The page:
Written by Zach Rosenberg

Independently Published

Between Two Fires Poster Large

Written by Christopher Buehlman
2012, 436 pages, Fiction
Released on October 2nd, 2012


I got into reviewing to talk about books I enjoy. Between Two Fires is difficult for me because where do I begin? It's the definition of an underrated gem now given a new life by Christopher Buehlman's recent and well-deserved success with the Blacktongue Thief, kept alive by a strong and steady fanbase. Historical horror is a fascination of mine and this does not disappoint.

In the 14th century, France was ravaged by the Black Death. This situation was not improved by the nation having suffered crippling military defeats against the English crown. As nobles war, the people suffer and nowhere is this more apparent in the spiritual war up above and down below. God is silent. Lucifer plots a final revenge that will see heaven overthrown for good and all. What is the life of a single man next to that?

Buehlman tells us the answer: it's everything.

Thomas is a bitter man. His title, his home, his wife, were taken from him by no fault of his own and he is excommunicated by a corrupt system. He has taken to banditry and has earned the damnation fostered upon him. But within him, the spark of conscience rings true and he rescues a mysterious girl from his own lecherous companions. The two set off on an odyssey through the grim lands of France.

And grim it is. Human misery is not shied from in Buehlman's work. Devils work their wickedness, but it would not be possible without the evil of mankind. Mankind is corrupt, venal, treacherous and violent. But this is no novel of brutal, grimdark nihilism. Buehlman is smarter than that.

It is a novel of hope, redemption and love. The love between a father and a daughter. Of a man who's lost everything learning to care again and discovers he is better than he ever thought. And through it is the horror of war, material and spiritual.

Bel-Phegor, Ra'aum and Baal-zebub are the chief purveyors of Lucifer's will, a trio of monstrous, clever devils who have infiltrated France and spread their own gospel of wickedness. It is in one castle that Bal-Phegor hosts a nightly court of the damned where human souls are tortured in a grim, unending parody of a human ball. Ra'aum travels the land as a preacher to incite the humans of the French towns to violence and depravity, while Bal-Zebub infiltrates the Catholic church to stir up genocidal fervor against the Jews.

There is no magic 'rule' against the devils. They can reach out and take a human being apart. There is no guardian angel to save you. But they are terrifying not because of how they look or whom they kill, but what they incite humans to do. They know the darkness is there. They just have to stoke it and direct it. The court of the damned is luridly written and haunting. Rutger's preachings are frightening in how true they might still ring, for the devils’ aim to set brother against brother, anger humans for the differences between them and promise a counterfeit salvation if they will only hate the right person.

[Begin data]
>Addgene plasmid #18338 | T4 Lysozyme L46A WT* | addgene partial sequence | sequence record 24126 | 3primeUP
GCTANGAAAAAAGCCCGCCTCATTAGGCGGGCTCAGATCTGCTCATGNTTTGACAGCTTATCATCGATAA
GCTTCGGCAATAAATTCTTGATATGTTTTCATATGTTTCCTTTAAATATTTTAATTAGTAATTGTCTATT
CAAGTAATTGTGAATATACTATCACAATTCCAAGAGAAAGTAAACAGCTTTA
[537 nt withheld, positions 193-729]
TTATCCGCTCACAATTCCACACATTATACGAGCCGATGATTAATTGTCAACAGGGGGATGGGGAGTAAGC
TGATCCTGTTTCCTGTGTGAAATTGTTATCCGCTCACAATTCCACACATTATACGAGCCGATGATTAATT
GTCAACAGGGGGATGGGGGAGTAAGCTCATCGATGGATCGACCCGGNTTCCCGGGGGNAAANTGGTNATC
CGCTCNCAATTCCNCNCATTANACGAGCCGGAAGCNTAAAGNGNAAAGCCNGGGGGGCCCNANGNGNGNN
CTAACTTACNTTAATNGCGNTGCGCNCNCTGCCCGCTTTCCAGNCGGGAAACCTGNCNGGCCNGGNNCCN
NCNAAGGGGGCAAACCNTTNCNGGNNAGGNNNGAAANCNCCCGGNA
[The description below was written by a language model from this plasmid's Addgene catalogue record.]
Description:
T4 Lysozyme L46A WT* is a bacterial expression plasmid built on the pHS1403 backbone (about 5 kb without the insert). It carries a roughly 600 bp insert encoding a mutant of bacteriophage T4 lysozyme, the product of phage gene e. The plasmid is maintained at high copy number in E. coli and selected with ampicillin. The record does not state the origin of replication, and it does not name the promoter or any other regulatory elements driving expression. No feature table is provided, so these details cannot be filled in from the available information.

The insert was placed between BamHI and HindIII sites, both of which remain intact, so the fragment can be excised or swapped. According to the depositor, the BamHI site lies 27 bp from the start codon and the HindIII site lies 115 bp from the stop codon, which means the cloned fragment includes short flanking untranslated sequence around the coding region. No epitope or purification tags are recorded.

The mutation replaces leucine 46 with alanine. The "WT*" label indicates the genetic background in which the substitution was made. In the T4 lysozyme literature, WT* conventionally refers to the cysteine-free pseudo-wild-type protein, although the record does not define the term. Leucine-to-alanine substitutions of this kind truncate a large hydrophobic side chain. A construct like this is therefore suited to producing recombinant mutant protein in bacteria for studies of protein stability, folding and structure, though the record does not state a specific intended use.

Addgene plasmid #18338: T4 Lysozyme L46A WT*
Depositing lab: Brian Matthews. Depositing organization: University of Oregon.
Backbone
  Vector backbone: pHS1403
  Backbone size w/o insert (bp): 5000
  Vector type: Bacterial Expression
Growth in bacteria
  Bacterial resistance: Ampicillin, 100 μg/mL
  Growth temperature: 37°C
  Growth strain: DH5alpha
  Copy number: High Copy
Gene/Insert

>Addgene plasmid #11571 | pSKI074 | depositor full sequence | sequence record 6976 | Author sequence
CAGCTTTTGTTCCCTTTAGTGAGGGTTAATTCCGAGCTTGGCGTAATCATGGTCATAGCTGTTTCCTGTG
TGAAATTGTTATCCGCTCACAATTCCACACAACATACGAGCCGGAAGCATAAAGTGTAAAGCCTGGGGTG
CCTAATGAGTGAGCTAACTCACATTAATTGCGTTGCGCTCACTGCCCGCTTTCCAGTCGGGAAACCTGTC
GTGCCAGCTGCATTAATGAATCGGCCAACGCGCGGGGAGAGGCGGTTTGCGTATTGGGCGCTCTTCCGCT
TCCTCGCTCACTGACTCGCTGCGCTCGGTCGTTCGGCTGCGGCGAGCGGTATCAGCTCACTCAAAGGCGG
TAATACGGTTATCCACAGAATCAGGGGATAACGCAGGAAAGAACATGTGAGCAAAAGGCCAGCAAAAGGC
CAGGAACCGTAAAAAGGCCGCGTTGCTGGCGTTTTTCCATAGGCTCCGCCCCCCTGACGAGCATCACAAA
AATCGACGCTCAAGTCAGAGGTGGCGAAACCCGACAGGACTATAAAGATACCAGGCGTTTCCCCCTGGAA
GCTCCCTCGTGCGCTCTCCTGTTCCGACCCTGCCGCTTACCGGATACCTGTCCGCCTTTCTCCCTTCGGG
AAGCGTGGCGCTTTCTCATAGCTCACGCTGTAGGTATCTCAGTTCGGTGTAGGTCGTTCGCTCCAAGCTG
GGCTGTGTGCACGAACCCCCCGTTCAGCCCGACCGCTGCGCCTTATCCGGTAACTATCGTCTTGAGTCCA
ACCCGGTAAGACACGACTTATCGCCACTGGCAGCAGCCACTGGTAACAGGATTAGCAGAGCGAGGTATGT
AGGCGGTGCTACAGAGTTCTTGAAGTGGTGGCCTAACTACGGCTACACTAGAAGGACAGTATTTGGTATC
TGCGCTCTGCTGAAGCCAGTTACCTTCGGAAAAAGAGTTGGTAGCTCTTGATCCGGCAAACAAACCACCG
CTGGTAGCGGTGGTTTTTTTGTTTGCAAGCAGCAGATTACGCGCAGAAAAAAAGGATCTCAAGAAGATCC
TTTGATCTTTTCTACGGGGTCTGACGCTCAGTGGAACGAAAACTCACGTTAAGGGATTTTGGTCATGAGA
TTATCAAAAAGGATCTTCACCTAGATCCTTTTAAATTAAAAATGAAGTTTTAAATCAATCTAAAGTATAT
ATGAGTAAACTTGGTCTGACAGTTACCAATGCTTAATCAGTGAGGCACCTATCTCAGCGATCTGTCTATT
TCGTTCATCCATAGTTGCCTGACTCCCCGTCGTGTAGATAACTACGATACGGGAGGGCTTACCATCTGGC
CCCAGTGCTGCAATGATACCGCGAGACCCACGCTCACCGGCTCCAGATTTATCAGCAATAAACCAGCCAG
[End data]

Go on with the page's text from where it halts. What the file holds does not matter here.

All of this leads up to an apocalyptic finish. It would be so easy to craft a nihilistic fable where humanity is alone against evil, but this is not that book. It takes far more skill to write a novel of hope, where a young girl holds the key to everything. The novel tells an epic story in its page count, with this truly being the story of Thomas, the girl, and Matthieu the priest. Buehlman's prose is rich and prosaic and he paints a picture of a living and breathing land. A scarred land full of terrified people.

It's an involving cast, full of dynamic characters, good and bad. Perhaps the only flaw I can truly say is the devils become a bit less scary in their bombastic nature once they are revealed. They're crude, foul-mouthed beasts, in contrast to their more sinister and subtle human guises, but this is an ultimately minor complaint in the grand scheme.

The climax is built up throughout the novel and does not disappoint. It's epic in a well-earned sense, with the themes of redemption and hope continuing up until the end. There is pain but there is earned happiness. Buehlman tells us that this is a grim world, where hate exists and thrives. But hope exists and it's worth fighting for. Worth enduring for.

And that, in the end, is everything. Between Two Fires is simply an incredible novel and I cannot recommend it enough.


Overall: 5 Star Rating Cover
Zach Rosenberg
Staff Reviewer - USA
Zach Rosenberg is a fantasy and horror writer living in Florida. He appreciates the ocean, wildlife and his love of literature was constantly nurtured growing up where he practically lived in the libraries, reading every horror and fantasy book he could get his hands on. His print debut short story "The Teeth Of the Deeps" is featured in the fifth short story collection from Dead Sea Press.